By SAM ISAACS
Capital News Service
RICHMOND – Members of the House and Senate are optimistic that at least some of the 10 bills to crack down on texting while driving will make it past the legislative deadline called crossover day.
At the start of the session, three such bills were filed in the Senate bills and seven in the House. If a bill has not made it out of the House or Senate by Tuesday, it is left on table for the year. Beginning Wednesday, the House can consider only bills approved by the Senate, and the Senate can consider only legislation passed by the House.
Sen. George Barker, D-Alexandria, is the chief patron of two of the Senate bills. He is hopeful the legislation will make it past crossover.
“We have been trying this for a few years and have been gradually making progress. I think the odds look good this year,” Barker said.
Last year, his bill to increase the penalties for texting while driving passed the Senate but died in the House Militia, Police and Public Safety Committee.
This year, Barker is sponsoring Senate Bill 1160, which would increase the fine for texting while driving to $200 for a first offense and $500 dollars for a second offense. (The existing penalties are $20 for a first offense and $50 for subsequent offense. They were set in 2009 when the General Assembly passed the current law against texting while driving.)
SB 1160 also would make texting while driving a primary offense. Currently, it is a secondary offense, meaning drivers can be charged only if they have been stopped for another violation.
Barker’s other bill, SB 1238, would make texting while driving punishable as reckless driving. Sen. Thomas Norment, R-Williamsburg, has a similar proposal, SB 1222.
All three Senate bills will be heard in Senate Courts of Justice Committee on Monday [Feb. 4]. If approved by the committee, they will go to the full Senate.
The seven House bills have been folded into one – HB 1907, proposed by Delegate Rich Anderson, R-Woodbridge.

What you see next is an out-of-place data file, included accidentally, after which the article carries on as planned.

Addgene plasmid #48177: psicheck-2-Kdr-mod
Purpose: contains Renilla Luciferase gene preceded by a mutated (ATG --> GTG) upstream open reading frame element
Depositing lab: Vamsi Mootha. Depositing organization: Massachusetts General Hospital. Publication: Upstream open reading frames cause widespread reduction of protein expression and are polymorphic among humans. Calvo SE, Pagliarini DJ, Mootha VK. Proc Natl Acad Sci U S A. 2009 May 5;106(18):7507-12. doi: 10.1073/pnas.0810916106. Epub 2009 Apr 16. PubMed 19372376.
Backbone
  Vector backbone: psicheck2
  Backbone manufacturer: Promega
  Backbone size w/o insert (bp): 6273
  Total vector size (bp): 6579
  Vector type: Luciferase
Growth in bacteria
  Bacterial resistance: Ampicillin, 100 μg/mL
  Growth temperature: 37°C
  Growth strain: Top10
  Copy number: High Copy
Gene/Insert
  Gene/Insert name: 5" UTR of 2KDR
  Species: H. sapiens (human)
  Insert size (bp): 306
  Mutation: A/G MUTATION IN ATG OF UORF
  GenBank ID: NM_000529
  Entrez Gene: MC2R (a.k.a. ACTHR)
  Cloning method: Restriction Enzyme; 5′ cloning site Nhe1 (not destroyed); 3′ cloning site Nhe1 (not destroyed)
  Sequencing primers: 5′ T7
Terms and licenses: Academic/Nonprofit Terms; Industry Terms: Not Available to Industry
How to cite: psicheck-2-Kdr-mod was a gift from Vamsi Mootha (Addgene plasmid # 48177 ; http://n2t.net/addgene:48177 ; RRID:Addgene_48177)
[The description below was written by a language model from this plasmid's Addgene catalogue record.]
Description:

HB 1907 mirrors Barker’s bill: It would make texting while driving a primary offense and drastically increase the fines for an infraction. Anderson said this could be the year such a bill passes.
“It has a strong support, and a lot of people are committed to it. In prior years, there wasn’t as much focus on how much of a real danger this is,” he said.
Delegate David Bulova, D-Fairfax, said a recent event had a strong influence on the General Assembly’s attitude toward texting – a “tragedy to the highest extreme.”
In May 2011, Kyle Rowley, a college student, was killed by man presumed to be texting while driving in Fairfax County. When the case went to trial this past September, the judged dropped the reckless driving charge against the driver.
The reason: The penalty for texting while driving is $20, and the offense counts as a minor traffic infraction. The judge ruled that it could not count as reckless driving.
“The situation was shocking to the General Assembly. We were appalled,” Bulova said. “You could see why the judge would rule that way. He wasn’t wrong; we were.”
On Friday, the House Courts of Justice Committee unanimously approved HB 1907. It is now before the full House of Delegates.
Bulova hopes the bipartisan support in the House and Senate will make 2013 the year Virginia targets texting while driving.
“We want to send a strong message that it is the driver’s primary responsibility to pay attention and monitor themselves while they drive,” he said.